The Extraordinary Nat ‘King’ Cole – album review
The Extraordinary Nat ‘King’ Cole (Capitol Records)
A new compilation by the legendary baritone jazz singer and musician, Nat ‘King’ Cole is reviewed by Louder Than War’s Paul Scott-Bates.
My introduction to Nat ‘King’ Cole began when I first heard the decent version of When I Fall In Love by Rick Astley. No matter what your thoughts on Rick, you can’t argue that he did have a voice a cut above his contempories at the time. I became a fan of the Cole version when I realised it was by the same singer that had performed Unforgettable, one of the finest love songs ever written. I adore Unforgettable, it’s nothing short of perfection.
I recall hearing Route 66 by The Rolling Stones for the first time. It attracted my attention not only because it’s a cracking song, but also because I knew the Depeche Mode version. I soon became aware of Cole’s interpretation and it remains, in whatever guise, one of my favourite songs to this day. It also started a fascination with that highway, making it Number One on my bucket list.
Now I also remember a jazz-funk single from Central Line in 1983 entitled Nature Boy. Written by eden ahbez (lower case is cool) a hippie that famously lived under the Hollywood hillside sign, it was a Number One hit in 1948 for Cole, spending eight weeks there. Versions by David Bowie and Amanda Ghost have also appeared along the way and the line “the greatest thing you’ll ever learn, is just to love and be loved in return” will stay with me forever.
At my Nana’s funeral many years ago, the crematorium was filled with the sound of Unforgettable. I never knew it was her favourite song. I played it on the way to work this morning and wept.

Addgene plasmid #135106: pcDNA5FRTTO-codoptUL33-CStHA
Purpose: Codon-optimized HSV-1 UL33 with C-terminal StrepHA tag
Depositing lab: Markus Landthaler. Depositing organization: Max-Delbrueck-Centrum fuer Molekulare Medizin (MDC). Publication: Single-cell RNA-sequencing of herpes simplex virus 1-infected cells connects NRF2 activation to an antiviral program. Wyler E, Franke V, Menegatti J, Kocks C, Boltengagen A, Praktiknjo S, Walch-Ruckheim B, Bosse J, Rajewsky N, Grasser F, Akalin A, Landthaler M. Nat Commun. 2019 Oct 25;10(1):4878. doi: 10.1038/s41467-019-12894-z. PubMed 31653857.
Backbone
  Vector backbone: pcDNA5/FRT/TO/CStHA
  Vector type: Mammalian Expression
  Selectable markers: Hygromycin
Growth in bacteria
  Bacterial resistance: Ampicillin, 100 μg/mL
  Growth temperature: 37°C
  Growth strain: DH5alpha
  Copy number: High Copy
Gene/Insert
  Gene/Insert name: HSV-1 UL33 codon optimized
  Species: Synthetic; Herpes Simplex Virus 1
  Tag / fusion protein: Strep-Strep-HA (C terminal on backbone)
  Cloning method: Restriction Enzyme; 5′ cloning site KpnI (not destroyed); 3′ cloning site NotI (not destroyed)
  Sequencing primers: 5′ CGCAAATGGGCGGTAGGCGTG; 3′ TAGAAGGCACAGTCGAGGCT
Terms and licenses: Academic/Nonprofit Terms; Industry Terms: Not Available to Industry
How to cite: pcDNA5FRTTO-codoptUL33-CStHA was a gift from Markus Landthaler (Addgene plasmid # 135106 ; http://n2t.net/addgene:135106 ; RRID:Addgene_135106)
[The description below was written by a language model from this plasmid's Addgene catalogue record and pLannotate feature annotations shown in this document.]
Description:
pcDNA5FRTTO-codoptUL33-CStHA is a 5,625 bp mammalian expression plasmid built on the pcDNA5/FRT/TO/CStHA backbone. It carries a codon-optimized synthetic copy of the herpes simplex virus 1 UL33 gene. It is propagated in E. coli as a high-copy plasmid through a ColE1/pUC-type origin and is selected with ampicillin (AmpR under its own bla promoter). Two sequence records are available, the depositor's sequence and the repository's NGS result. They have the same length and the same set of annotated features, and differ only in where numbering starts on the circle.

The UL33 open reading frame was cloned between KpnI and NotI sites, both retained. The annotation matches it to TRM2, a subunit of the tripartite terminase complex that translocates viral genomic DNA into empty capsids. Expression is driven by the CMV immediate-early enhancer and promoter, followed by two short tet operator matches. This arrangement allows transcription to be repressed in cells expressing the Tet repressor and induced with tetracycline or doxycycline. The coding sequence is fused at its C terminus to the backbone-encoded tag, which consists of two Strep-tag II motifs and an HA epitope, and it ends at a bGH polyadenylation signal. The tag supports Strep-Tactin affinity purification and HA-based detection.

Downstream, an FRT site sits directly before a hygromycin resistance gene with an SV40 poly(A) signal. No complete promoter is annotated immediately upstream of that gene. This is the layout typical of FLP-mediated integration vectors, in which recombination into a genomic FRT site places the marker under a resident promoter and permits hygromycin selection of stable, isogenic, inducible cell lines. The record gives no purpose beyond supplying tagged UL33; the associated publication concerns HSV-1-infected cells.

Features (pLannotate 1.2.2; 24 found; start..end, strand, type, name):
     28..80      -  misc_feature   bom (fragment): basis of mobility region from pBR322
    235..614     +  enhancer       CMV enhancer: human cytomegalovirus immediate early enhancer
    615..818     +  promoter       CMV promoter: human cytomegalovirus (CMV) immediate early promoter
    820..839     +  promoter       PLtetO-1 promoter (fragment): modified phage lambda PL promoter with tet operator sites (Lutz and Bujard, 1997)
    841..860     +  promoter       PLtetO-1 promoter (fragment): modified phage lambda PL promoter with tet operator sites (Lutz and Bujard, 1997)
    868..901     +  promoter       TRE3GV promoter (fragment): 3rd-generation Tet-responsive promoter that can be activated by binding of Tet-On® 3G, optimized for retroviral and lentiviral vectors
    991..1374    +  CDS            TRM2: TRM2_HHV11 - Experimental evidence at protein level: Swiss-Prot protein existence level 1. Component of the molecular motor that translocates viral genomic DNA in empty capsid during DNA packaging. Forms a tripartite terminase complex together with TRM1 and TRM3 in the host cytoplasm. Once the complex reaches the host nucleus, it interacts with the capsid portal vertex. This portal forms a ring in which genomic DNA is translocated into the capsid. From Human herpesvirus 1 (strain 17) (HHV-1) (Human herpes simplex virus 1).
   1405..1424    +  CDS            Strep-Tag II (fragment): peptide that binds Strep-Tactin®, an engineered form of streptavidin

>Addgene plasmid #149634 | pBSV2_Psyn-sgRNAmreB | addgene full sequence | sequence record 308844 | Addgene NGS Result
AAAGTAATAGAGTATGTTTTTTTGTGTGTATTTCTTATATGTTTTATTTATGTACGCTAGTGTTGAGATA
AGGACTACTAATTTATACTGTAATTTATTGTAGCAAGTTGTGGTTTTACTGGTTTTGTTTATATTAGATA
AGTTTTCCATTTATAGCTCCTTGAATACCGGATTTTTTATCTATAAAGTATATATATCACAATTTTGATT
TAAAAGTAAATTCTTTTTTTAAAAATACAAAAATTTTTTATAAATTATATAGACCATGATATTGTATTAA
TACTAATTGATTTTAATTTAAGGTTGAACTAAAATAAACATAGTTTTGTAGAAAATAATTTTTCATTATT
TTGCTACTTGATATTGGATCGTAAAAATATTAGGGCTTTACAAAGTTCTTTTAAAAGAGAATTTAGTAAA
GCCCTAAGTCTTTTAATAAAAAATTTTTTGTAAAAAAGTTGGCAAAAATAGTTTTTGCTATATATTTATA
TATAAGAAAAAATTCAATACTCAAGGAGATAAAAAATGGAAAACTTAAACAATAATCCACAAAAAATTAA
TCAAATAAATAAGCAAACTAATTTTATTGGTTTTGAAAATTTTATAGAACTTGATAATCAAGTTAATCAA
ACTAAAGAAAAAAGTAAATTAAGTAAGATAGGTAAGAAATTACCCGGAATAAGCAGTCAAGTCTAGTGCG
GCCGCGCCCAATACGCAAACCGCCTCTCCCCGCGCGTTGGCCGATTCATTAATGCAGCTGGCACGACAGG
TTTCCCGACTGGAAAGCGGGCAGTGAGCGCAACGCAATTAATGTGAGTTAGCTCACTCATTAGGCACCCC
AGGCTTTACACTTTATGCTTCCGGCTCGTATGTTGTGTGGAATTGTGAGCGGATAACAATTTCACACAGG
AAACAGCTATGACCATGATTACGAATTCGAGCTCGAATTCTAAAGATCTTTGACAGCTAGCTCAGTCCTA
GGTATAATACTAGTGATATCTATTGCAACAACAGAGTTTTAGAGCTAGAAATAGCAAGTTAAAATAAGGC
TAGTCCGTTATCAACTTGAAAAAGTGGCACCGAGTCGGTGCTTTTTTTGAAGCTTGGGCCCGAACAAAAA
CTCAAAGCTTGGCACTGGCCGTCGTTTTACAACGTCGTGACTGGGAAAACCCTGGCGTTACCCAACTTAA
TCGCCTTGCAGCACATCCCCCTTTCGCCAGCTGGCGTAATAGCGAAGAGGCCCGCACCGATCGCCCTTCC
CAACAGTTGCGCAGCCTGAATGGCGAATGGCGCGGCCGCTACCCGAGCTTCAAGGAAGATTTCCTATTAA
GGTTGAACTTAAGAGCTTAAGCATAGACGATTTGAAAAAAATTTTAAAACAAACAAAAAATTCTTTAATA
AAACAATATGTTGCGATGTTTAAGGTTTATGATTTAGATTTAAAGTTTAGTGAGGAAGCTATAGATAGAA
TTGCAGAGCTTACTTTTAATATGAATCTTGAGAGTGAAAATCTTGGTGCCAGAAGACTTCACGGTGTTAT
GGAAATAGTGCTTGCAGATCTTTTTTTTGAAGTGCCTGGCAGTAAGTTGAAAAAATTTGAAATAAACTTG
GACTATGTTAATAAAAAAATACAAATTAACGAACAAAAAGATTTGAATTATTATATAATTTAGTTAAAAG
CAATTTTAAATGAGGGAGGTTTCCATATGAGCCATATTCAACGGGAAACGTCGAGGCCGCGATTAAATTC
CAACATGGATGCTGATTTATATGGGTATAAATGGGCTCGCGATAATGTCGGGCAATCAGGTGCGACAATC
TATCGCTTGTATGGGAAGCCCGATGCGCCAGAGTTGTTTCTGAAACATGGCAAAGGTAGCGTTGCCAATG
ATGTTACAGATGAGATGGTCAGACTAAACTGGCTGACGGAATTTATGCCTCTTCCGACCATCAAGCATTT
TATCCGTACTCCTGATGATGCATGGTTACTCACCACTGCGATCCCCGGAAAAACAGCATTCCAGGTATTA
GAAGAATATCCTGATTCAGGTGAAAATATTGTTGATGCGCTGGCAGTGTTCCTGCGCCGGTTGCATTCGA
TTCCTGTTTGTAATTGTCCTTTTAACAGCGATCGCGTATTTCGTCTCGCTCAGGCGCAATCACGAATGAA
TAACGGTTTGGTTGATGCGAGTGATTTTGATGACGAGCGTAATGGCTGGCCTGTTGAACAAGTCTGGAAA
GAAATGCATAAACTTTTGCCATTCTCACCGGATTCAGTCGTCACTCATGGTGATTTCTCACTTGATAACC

So, enough of my self-importance. Do we need yet another Nat ‘King’ Cole compilation? Well, this one marks the 45th anniversary of his death and there are already tens of different versions, but this is something else.
Aside from the usual suspects which include Unforgettable (of course), Mona Lisa and (Get Your Kicks On) Route 66 the double disc version also contains several unreleased versions of his songs. Quite how these have remained unreleased for so long is curious but thankfully they now see the light of day and provide a little insight into the man with the velvet voice and into how the tracks were recorded.
Often completed in one take with orchestra or big band, the recordings are musical perfection. Breaking into versions of Unforgettable and Mona Lisa to re-start are amusing, but the speed at which they were done is quite incredible. Cut, stop and retake in seconds giving the artist and band no time to relax. A far cry from multi-track recordings of today.
He wasn’t all love songs either. Open Up The Doghouse – a duet with Dean Martin – is humorous with one voice clearly coming out on top. Orange Colored Sky and Straighten Up And Fly Right present the other end of ‘that’ voice with brass sections and the Nat ‘King’ Cole Trio. Carole and Natalie Cole also feature on two tracks.
Sadly there are omissions, most notably Nature Boy and When I Fall In Love, but to be fair it’s maybe that which sets this compilation apart. It isn’t predictable and it contains some lovely little gems. With 22 tracks on the single disc and a whopping 36 on the double you really couldn’t get a much better introduction to the maestro.
For the man with the voice as smooth as Guinness the song may have ended, but the melody lingers on. There will never be another like him.
All words by Paul Scott-Bates. More of Paul’s writing on Louder Than War can be found here. Paul’s website is hiapop Blog. Paul is working hard to save Radio Lancashire’s On The Wire, the BBCs longest running alternative music programme. Follow him on twitter as @saveonthewire for all On The Wire news or follow hiapop Blog on Twitter, @hiapop.